Securities are commonly classified as either money market securities or capital market securities.

Key Money Market Securities

Money market securities tend to have a high degree of liquidity, which means that they can be easily converted into cash without a major loss in their value. This is important to firms and investors who may need to sell the money market securities on a moment's notice in order to use their funds for other purposes. The money market securities most commonly used by firms and investors are Treasury bills, commercial paper, negotiable certificates of deposit, and foreign money market securities. These are described below.

liquidity

The ease with which securities can be converted into cash without a major loss in value.

Treasury Bills

Treasury bills are short-term debt securities issued by the U.S. Treasury. Every Monday, Treasury bills are issued in two maturities, 13 weeks and 26 weeks; 1-year Treasury bills are issued once a month. The Treasury uses an auction process when issuing the securities. Competitive bids are submitted by 1:00 p.m. eastern time on Monday. Noncompetitive bids can also be submitted by firms and investors who are willing to pay the average accepted price paid by all competitive bidders. The Treasury has a plan for how much money it would like to raise every Monday. It accepts the highest competitive bids first and continues accepting bids until it has obtained the amount of funds desired.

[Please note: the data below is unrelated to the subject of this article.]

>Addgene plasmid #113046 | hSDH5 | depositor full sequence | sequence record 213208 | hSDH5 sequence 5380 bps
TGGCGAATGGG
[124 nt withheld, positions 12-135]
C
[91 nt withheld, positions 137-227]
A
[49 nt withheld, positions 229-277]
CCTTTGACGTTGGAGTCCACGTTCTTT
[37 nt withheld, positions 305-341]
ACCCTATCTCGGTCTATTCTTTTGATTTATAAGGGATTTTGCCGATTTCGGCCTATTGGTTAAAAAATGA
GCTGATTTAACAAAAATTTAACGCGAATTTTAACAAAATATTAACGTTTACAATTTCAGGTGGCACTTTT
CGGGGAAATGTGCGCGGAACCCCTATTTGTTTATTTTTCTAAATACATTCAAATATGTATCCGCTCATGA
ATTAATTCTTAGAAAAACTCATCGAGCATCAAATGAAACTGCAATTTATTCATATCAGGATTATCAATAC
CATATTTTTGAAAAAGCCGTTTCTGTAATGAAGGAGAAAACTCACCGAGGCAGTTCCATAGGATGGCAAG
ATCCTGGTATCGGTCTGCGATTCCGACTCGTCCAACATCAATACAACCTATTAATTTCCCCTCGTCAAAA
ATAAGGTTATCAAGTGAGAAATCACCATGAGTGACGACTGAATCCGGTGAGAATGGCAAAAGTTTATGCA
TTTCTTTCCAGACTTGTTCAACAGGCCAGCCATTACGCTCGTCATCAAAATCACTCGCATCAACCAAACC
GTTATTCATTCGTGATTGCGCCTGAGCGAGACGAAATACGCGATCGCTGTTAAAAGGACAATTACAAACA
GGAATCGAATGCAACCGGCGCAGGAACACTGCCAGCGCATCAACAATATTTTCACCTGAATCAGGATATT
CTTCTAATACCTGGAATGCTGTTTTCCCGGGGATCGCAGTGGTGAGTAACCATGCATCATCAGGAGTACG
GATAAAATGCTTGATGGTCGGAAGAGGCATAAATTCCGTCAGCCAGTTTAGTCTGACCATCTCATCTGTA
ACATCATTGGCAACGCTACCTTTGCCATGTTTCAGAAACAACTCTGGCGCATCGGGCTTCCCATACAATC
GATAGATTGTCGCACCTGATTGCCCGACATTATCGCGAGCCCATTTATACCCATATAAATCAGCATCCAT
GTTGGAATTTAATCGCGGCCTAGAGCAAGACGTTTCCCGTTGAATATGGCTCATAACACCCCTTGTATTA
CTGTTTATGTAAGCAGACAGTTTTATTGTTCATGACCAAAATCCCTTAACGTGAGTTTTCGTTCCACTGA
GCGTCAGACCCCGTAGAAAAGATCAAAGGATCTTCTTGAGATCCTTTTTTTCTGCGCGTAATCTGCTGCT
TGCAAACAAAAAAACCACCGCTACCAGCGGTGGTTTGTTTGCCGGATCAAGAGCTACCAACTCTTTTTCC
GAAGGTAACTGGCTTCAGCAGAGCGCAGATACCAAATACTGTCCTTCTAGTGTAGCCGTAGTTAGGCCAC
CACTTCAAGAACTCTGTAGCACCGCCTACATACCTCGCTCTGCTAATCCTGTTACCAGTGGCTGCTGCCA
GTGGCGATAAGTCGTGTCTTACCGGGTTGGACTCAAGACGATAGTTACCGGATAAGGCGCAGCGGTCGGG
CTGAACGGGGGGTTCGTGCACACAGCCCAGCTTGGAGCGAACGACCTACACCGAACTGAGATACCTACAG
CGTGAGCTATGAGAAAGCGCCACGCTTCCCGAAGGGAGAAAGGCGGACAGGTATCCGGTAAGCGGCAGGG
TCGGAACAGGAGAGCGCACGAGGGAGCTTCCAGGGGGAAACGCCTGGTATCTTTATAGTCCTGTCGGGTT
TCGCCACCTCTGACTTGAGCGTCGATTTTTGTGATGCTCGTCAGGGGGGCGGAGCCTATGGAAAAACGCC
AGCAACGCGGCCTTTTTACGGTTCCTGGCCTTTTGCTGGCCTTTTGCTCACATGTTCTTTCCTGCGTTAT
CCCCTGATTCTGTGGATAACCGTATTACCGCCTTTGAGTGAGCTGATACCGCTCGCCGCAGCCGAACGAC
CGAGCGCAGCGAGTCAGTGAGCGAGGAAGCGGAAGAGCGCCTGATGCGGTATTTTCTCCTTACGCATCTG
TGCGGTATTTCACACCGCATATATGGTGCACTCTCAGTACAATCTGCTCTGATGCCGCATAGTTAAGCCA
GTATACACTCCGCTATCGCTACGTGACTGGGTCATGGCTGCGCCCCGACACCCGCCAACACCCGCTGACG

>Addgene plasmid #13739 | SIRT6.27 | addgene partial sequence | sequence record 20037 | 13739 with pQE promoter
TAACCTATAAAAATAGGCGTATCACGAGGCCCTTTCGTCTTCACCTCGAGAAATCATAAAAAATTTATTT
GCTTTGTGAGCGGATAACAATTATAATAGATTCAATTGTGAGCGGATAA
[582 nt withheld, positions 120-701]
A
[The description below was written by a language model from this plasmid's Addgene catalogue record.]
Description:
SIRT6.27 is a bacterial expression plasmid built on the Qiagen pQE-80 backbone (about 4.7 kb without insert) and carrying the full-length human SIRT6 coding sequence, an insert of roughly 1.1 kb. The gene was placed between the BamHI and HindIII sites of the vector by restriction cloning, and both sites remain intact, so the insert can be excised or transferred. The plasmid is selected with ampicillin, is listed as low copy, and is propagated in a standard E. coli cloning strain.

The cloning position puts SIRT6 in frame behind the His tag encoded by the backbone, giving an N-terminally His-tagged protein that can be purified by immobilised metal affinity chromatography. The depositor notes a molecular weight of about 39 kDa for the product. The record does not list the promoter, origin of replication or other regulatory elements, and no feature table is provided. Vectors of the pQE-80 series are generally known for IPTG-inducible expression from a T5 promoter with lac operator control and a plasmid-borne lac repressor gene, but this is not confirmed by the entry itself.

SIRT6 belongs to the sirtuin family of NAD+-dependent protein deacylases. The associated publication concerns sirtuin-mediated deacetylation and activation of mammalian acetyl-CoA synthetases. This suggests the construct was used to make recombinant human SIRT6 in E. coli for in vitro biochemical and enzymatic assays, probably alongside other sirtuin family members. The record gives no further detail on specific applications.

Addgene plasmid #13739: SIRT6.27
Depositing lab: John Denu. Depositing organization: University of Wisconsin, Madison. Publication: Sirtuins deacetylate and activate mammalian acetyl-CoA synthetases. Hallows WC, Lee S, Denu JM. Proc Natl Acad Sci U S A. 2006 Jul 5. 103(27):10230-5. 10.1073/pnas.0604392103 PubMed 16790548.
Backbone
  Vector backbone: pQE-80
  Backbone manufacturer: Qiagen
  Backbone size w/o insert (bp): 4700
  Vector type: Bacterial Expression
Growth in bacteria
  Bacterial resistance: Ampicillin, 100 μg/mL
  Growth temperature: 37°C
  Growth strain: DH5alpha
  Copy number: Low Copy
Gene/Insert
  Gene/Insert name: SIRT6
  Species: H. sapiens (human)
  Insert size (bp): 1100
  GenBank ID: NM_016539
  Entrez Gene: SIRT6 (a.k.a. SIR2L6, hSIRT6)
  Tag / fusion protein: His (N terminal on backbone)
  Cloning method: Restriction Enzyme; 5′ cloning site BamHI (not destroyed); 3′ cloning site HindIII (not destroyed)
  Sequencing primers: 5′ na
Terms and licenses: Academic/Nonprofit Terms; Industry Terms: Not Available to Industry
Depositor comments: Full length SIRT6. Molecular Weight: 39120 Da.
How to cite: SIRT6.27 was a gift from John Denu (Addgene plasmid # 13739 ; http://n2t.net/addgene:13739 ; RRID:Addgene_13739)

The par value (principal to be paid at maturity) on Treasury bills is a minimum of $10,000, but those purchased by firms and institutional investors typically have a much higher par value. When Treasury bills are issued, they are sold at a discount from the par value; the par value is the amount received at maturity. The difference between the par value and the discount is the investor's return. Treasury bills do not pay coupon (interest) payments. Rather, they pay a yield equal to the percentage difference between the price at which they are sold and the price at which they were purchased.

Treasury bills are commonly purchased by firms and investors who wish to have quick access to funds if needed. They are very liquid because of an active secondary market in which previously issued Treasury bills are sold. Treasury bills are backed by the federal government and are therefore perceived as free from the risk of default. For this reason, the return that can be earned from investing in a Treasury bill (a risk-free security) and holding it until maturity is commonly referred to as a risk-free rate. Investors know the exact return they can earn by holding a Treasury bill until maturity.

Treasury bills

Short-term debt securities issued by the U.S. Treasury.